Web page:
Drivers Continue To Weigh-In On All-Star Race Debacle After Hectic Weekend

The Sprint All-Star Race format has been the subject of much discussion for many years. What can be done to the format to make it more fun to watch? What can NASCAR do to increase the excitement level in an All-Star Race that has been lacking exactly that for the last few years?

After last weekend’s All-Star Race at Charlotte Motor Speedway, a new question has cropped up: How much is too much?

Saturday night’s Sprint All-Star Race format was unique. Three segments, 113 laps. If you saw the race, you probably don’t need a reminder, but here it is just in case.

During the first 50 laps, the drivers were required to make a green flag pitstop for a minimum of two tires.

At the end of the 50 laps, there would be a break/caution, during which a minimum two-tire pitstop was required by the competitors.

During the next 50 lap segment, drivers would be required to make yet another green flag, two tire minimum stop, this time before lap 85.

During the final break, a random draw would determine whether or not the top nine, 10 or 11 would be required to make a mandatory four-tire pitstop while the rest would be forced to stay out.

The last segment would be a 13 lap sprint to the finish where only green flag laps count.

This was arguably the most complex format that the race would ever see. If we were to say the race went off without a hitch … we would be lying. Confusion was rampant, and competitors and fans alike were frustrated with a race that was hard to follow and difficult to understand.

“I’m as baffled as everybody,” said Tony Stewart, who finished 20th after being involved in a multi-car wreck. “I don’t know how in the hell we were scored a lap down after they stopped the 20 car (Matt Kenseth) and the pit everybody together a lap down then lead lap and then lap down. It’s the most screwed up All-Star race I’ve ever been a part of. I’m glad it’s my last one. I’m all right. I’m just madder than hell because I don’t understand how the hell they’ve officiated this from start to finish.”

Was part of Stewart’s frustration coming from the fact that he was involved in a crash with Matt Kenseth and Chase Elliott (among others)? Probably. But Stewart was hardly the only one who felt this way.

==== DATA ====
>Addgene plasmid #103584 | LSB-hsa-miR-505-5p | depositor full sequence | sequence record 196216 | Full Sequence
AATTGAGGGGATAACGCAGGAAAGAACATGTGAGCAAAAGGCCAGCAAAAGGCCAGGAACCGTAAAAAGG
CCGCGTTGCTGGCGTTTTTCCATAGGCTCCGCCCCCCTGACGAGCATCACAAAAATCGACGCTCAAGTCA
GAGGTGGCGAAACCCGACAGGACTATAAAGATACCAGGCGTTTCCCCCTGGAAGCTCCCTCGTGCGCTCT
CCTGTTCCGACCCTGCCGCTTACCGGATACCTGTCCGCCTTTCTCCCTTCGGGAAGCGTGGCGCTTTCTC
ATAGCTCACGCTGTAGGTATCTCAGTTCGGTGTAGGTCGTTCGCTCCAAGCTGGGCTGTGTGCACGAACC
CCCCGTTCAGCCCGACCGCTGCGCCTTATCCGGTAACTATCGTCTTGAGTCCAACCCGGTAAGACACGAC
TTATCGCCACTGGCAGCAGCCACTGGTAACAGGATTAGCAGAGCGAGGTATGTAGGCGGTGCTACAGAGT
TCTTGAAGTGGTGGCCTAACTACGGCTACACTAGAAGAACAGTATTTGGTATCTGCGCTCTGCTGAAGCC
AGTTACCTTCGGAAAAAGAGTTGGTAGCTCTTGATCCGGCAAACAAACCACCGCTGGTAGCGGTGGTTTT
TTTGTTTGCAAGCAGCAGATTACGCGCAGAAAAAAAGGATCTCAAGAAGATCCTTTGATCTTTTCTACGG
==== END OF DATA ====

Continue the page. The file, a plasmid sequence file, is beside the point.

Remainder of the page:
During the race, Dale Earnhardt Jr. came over the radio and said, “This race reminds me of the first time I tried to fly a remote control helicopter. I had no idea what was going on.”

He elaborated a little more post-race.

“I didn’t know what way up and what way was right and left,” he said post-race. “Lap-down cars were pitting with lead-lap cars and wave-by cars were up front and in the middle. NASCAR did a good job of sorting the lineups out. Everybody was where they were supposed to be when we went back to green so you can’t complain. They were doing it unlike any other way they were doing it before. I’m sure they ran into some scenarios they weren’t really anticipating. That really was probably part of it; guys getting caught a lap down, the 20 not pitting within the first 50 laps. They weren’t anticipating all that.”

Earnhardt finished third.

In fairness to NASCAR, most of the confusion happened during the first segment. All drivers except Matt Kenseth had pitted as the first 50 laps came to a close. Jamie McMurray spun out with just a handful of laps left, and Kenseth was left out front without anymore time to pit under green. NASCAR decided to penalize Kenseth a lap for failing to meet the “green flag pitstop” requirement, but because Kenseth was still the leader, it left many of the cars that were trapped a lap down after making their stops under green. Since Kenseth was still technically the leader, they were unable to take the wavearound.

NASCAR eventually got the situation worked out, but not before competitors, fans, broadcasters and other media members alike were thoroughly confused.

Though the race ended with a dramatic and intense battle between Kyle Larson and eventual race winner Joey Logano, most of the conversation shifted back to the format and the confusion in the first segment.

As the weekend turned into a new week, drivers and fans alike began calling for changes to next year’s All-Star format, asking for a more simplified race that is easier for everyone to follow.

With that said, most drivers seemed to think the racing was exciting, including (and maybe especially) Brad Keselowski, who was almost single-handedly credited with coming up with this format.

The complaints weren’t so much with the quality of the racing product, but rather the difficulty in following the show at all. However, the race straightened itself out in the end, and the beauty of the exhibition All-Star Race is that the impact is almost non-existent as it has no bearing whatsoever on the Chase, championship, or season as a whole.

With the All-Star Race now over a year away, it’s likely the conversations about the format are going to die down over time, only to come right back when the 2017 season rolls back around. It seems unlikely that NASCAR will keep everything the same considering that a vast majority weren’t happy with it, but historically the 2016 Sprint All-Star Race will likely be remembered less for the exciting racing and moreso for the confusion that muddled the field at the beginning of the day.